For this "5 and Dime" interview, I chatted on the phone with Los Burbanks' bassist and vocalist German Briseno, as well as lead guitarist Jay Smith. It was an unseasonably warm November day in New Jersey. Los Burbanks had just ended their tour in Chicago, and were about half way through Idaho on the long van ride back home to a rainy and damp Seattle.
Introduce your bandmates in Los Burbanks and tell me how your band got started.
German: I'm German Briseno, the bass guitarist and vocalist for Los Burbanks. Jay Smith is our lead guitarist, and Ben Greisheiber is our drummer. The band started out with different members in 1999, but Jay and I have been playing together for about five years. Ben started with us in the beginning of 2006. Now, the right musicians are in place and we'll try to keep it going.
At your website, www.losburbanks.com, and your MySpace page, www.myspace.com/losburbanks, music fans can hear your sound. I'd like you to describe your sound and tell me how the band's live performance differs from your record "Snake."
German: Los Burbanks is high-energy rock and roll, with vocals in both English and Spanish. We're a mixture of Red Hot Chili Peppers, 311, and classic rock. The three-piece format of Los Burbanks gives everybody his own space. Those dynamics work well onstage; both travel and the decision-making process is a lot easier. Ben didn't drum on the CD and he adds so much more energy to our live set. We're more aggressive live, we take more risks, and of course there's a little more improvisation. We try to keep it fresh so that people don't know what to expect.
Where can music fans purchase your CD? Also, how difficult is it getting a record made and heard in today's music industry?
German: CDUniverse, amazon.com, iTunes, and retail outlets like F.Y.E. and Borders sell the CD. We list all of the spots on our MySpace page. It's more difficult to get a record heard than to get a record made. It's all a matter of getting yourself planted in the right situation, where you have the opportunity to take advantage and run with it. After you get the record done, you have to get out there and tour behind it. You have to get in the van and go and go and go. Your name has to stay up so everybody hears about you. Los Burbanks tries to play everywhere and as much as possible. It can be hard, but if this is what you love doing, you've got to get out there on the road and do it right.
How's the fan reaction been on tour? Does your unique style of music receive any bias because some lyrics are sung in Spanish, or because you're a Seattle band that doesn't play grunge?
German: The fan reaction always differs from place to place, but we're really encouraged by what we saw on this tour. The people who have seen us are really responding to our music. It encourages us to keep on going and to get ready to do it all again in the spring of 2007. Some places are less receptive than others to our material that is sung in Spanish. For the most part, people get excited hearing things in another language. We tend to tailor our set to the audience we're playing in front of anyway. The grunge scene has been dead for years. The fact that we come from Seattle works to our advantage because people now know it's a music town. They get curious when they come out to see what we have. Everybody hears bands differently. I'm sure Jay's heavy guitar has people thinking they hear a grunge influence at times, but we're more influenced by Red Hot Chili Peppers, Corrosion of Conformity, and classic rockers like Jimi Hendrix and Led Zeppelin. I moved to Seattle from Mexico City about eight years ago, and the Mexican bands I grew up with definitely had an influence on my songwriting. The fact that I wasn't exposed to Black Sabbath or Nirvana makes our band's formula even more unique.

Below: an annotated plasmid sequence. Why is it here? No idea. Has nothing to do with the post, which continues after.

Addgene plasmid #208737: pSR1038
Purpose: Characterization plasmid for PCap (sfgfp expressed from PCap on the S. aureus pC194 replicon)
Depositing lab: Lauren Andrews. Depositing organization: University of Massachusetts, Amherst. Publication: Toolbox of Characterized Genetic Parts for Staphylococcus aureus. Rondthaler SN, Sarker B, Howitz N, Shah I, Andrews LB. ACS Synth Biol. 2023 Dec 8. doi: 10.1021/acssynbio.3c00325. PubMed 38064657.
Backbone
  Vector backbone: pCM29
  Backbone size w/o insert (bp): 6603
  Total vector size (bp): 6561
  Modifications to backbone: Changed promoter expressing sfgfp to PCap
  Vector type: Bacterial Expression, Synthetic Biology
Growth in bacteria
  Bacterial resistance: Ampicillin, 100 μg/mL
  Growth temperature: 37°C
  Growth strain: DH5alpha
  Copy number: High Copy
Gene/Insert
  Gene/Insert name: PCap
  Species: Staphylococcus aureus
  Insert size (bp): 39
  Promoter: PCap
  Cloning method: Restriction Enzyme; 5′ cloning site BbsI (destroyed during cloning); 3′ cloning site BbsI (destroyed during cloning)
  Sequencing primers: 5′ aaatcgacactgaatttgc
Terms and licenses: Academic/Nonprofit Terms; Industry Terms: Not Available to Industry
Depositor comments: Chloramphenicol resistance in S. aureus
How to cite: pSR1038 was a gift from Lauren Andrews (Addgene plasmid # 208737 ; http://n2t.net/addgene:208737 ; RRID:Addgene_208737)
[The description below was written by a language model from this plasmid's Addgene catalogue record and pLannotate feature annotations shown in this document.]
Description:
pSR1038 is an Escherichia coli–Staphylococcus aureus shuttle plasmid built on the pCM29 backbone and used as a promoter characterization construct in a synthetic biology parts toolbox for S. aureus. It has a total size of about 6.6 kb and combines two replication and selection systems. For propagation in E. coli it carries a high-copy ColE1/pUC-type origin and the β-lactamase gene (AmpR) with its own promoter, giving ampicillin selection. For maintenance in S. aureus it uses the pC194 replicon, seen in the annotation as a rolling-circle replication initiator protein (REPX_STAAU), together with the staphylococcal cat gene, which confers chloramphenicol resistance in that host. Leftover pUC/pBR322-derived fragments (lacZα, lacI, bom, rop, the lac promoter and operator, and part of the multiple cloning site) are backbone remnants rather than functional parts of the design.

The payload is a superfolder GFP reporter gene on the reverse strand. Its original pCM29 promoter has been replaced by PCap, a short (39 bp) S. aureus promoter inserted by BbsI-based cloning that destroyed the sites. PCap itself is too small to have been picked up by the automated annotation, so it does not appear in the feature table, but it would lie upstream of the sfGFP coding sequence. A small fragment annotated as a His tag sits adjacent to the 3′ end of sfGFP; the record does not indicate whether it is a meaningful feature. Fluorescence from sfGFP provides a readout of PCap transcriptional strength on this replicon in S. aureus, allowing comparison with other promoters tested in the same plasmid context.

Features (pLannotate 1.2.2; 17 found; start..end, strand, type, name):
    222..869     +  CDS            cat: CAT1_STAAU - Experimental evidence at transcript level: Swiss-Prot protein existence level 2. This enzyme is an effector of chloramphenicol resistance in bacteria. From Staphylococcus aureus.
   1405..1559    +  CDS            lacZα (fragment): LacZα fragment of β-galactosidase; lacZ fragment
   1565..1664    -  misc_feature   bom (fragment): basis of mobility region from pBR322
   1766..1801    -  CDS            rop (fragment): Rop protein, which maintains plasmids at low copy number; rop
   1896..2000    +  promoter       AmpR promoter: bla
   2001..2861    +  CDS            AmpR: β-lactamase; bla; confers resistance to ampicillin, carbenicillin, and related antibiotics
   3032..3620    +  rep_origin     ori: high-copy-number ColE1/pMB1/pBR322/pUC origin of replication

What's going to be the biggest challenge for Los Burbanks as we approach 2007?
German: We have to get on a bigger tour and try to reach more audiences.
We know how to get out on the road and tour, but now we have to reach as many people as possible. Getting into touring situations that offer greater exposure and getting back into the studio to put down new songs will be our goals for 2007.
The Los Burbanks song "Odd Little Nightmare" speaks about a recurring bad dream of fans at a music club turning to dust. It's an ironic segue into my final question where I ask you to share your thoughts on the life and legacy of Dimebag Darrell.
Jay: His impact on me was more attitude-wise than technique-wise. I was never so driven to practice as much as he was. I was sloppy, more of a rhythm guy, and I didn't start to play solos until much later in my development. In the world of heavy music there's only a few guys who sound like themselves. Dime was one of the jewels in the crown. Everybody loved the guy and nobody had a bad story about him. He played heavy, brutal music but he was so light-hearted. He was a real sharing guy, and he made other people feel real important. He made touring fun for all of the bands he played with. It was always a gas at a Pantera show to see who they'd drag up onstage from the opening bands. There isn't enough camaraderie going on between rock bands. It's so competitive and everybody strives so hard. I think more people should try to foster a positive vibe like the example Dimebag set. When I heard about his death, I was saddened. But it inspired me to start changing my own attitude about life and music.